The role of ambient light level in fatal crashes: inferences from daylight saving time transitions
- Published: Accident Analysis and Prevention Volume 34, pp.487–498, 2001
- Authors: J. M. Sullivan and M. J. Flannagan
- Date Added: 18 Mar 2013
- Last Update: 18 Mar 2013
The purpose of this study was to estimate the size of the influence of ambient light level on fatal pedestrian and vehicle RTIs in three scenarios. The scenarios were:
- fatal pedestrian RTIs at intersections,
- fatal pedestrian RTIs on dark rural roads, and
- fatal single-vehicle run-off-road RTIs on dark, curved roads.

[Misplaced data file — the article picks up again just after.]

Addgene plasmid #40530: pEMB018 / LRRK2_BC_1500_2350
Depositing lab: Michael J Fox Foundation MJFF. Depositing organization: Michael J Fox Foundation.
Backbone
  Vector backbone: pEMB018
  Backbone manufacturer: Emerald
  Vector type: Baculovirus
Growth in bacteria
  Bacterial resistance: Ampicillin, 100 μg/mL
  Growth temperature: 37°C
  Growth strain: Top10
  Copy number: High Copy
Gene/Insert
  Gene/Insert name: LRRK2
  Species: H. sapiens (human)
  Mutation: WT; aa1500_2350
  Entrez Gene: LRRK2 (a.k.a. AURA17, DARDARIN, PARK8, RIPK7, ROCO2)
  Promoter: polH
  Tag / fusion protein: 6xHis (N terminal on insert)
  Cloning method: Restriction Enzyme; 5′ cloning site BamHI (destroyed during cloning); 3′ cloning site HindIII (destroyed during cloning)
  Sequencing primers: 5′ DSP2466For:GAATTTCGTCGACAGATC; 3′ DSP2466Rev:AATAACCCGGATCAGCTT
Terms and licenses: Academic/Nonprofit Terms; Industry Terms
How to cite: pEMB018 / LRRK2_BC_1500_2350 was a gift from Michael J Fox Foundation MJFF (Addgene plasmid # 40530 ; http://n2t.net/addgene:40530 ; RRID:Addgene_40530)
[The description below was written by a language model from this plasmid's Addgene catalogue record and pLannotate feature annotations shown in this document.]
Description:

Each scenario’s sensitivity to light level was evaluated by comparing the number of fatal RTIs across changes to and from daylight saving time, within daily time periods in which an abrupt change in light level occurs relative to official clock time. The analyses included 11 years of fatal RTIs in the United States, between 1987 and 1997.
Scenarios involving pedestrians were most sensitive to light level, some cases showing up to seven times more risk at night over daytime.
In contrast, single-vehicle run-off-road RTIs showed little difference between light and dark time periods, suggesting factors other than light level play the dominant role in these RTIs.
These results are discussed in the context of the possible safety improvements offered by new developments in adaptive vehicle headlighting.
Pedestrians, Daylight savings, Fatalities
No reference to SDST but useful facts about risks to pedestrians.